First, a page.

Big White Lie: Chinese Australians in White Australia

Short listed for the Prime Minister's Prize for Australian History. Much has been written about the White Australia Policy, but very little has been written about it from a Chinese perspective. Big White Lie shifts our understanding of the White Australia Policy—and indeed White Australia—by exploring what Chinese Australians were saying and doing at a time when they were officially excluded. Big White Lie pays close attention to Chinese migration patterns, debates, social organizations, and their business and religious lives and shows that they had every right to be counted as Australians, even in White Australia. The book's focus on Chinese Australians provides a refreshing new perspective on the important role the Chinese have played in Australia's past at a time when China's likely role in Australia's future is more compelling than ever.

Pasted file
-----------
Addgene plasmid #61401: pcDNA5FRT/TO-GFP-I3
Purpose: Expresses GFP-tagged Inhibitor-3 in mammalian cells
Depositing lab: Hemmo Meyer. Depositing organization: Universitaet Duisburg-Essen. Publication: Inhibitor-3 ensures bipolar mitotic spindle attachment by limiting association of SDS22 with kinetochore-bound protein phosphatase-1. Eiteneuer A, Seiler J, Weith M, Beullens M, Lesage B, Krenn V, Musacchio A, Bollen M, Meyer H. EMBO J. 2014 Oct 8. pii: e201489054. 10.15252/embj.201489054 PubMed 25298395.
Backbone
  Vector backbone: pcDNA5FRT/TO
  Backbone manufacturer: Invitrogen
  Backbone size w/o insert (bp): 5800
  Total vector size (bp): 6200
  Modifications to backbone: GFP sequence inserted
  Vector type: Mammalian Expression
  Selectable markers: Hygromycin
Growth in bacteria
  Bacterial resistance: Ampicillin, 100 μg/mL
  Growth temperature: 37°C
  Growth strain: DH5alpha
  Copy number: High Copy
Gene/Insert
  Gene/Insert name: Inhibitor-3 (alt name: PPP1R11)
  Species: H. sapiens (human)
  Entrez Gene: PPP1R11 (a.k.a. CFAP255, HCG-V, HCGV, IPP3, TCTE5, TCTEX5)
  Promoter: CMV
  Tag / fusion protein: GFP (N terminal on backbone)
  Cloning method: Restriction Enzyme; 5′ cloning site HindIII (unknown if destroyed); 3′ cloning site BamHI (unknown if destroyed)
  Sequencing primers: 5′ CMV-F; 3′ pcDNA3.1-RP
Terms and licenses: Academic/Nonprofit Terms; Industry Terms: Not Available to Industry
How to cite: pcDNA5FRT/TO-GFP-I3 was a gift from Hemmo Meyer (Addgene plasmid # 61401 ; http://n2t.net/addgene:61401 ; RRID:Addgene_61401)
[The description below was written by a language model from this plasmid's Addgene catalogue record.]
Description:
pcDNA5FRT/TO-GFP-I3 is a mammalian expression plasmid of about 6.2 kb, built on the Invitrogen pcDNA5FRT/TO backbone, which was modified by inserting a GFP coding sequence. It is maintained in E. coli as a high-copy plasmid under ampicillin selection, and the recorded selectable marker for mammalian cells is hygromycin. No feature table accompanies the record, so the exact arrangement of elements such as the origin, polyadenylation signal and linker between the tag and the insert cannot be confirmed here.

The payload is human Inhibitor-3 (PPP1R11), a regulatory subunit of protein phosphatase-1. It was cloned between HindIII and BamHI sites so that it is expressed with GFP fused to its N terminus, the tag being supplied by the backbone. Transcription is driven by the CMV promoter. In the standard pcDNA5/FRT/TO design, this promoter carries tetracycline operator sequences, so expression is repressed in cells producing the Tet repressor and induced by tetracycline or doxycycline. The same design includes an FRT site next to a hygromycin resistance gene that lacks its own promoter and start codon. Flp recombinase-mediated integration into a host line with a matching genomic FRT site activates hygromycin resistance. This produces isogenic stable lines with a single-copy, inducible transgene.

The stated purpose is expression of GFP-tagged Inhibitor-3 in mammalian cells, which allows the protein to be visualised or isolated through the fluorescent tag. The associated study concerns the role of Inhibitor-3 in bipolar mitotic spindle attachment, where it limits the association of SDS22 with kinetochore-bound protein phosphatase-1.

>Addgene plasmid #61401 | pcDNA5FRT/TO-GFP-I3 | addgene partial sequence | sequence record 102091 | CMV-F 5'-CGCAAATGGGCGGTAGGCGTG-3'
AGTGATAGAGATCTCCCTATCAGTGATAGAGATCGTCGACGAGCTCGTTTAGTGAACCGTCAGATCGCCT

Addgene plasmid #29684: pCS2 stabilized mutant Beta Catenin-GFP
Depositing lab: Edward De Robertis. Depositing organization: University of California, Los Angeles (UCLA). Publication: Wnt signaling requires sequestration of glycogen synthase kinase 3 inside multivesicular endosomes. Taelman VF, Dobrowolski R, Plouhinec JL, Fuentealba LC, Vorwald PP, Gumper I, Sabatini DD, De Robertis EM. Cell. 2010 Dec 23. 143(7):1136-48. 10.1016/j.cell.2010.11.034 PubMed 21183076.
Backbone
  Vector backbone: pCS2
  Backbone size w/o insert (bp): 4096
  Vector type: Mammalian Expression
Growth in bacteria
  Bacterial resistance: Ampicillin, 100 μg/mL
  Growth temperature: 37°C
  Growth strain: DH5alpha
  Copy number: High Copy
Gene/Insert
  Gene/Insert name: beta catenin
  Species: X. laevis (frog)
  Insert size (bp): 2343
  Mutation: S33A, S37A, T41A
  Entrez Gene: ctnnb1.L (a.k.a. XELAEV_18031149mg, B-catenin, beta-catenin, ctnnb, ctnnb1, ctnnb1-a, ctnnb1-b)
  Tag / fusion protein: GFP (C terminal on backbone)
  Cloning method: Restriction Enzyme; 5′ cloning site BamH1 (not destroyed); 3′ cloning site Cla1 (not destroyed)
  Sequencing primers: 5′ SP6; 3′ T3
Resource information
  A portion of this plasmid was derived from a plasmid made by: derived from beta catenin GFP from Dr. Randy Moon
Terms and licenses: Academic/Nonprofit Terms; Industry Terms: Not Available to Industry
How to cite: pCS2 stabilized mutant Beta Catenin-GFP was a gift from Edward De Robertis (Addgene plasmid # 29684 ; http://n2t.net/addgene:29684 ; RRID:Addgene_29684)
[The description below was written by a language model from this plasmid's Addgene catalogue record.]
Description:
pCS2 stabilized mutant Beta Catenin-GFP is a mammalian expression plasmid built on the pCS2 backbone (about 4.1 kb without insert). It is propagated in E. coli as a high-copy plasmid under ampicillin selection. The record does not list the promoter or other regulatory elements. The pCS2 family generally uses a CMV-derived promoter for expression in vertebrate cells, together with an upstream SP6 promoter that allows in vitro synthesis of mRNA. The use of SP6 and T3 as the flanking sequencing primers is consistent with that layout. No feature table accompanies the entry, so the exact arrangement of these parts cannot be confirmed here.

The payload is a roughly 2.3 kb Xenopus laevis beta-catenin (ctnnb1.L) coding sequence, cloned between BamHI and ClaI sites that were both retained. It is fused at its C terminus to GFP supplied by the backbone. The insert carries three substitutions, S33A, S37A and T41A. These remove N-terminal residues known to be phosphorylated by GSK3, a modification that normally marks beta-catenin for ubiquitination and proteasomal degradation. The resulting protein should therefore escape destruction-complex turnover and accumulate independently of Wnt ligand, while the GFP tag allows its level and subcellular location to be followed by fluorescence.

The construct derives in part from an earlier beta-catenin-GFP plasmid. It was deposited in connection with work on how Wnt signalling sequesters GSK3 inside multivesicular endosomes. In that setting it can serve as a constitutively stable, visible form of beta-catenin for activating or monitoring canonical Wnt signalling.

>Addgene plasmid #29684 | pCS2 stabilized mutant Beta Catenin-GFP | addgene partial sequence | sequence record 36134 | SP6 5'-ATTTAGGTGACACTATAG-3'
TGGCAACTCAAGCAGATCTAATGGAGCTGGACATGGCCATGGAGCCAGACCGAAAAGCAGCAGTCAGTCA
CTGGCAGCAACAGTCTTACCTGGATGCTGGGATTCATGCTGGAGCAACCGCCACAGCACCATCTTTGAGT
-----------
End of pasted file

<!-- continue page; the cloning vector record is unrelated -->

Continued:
A well-researched academic history of Chinese and the anti-Chinese policies of the Australian government. When I discovered from the Australian Women Writers Challenge that a wide variety of peoples ... Read full review

Contents

Belonging and exclusion
1
Mateship and modernity
25
Immigrant labour and goldfield fraternities
57
Revolution respectability and Chinese Masonry
89
Chinese Australia at federation
115
The Australasian Kuo Min Tang
127
The Pacific shadow of White Australia
153
Entrepreneurs clubs and Christian values
177
Being Australian
210
Notes
236
Bibliography
256
Acknowledgments
273

John Fitzgerald is a Reader in Computing Science at the University of Newcastle upon Tyne.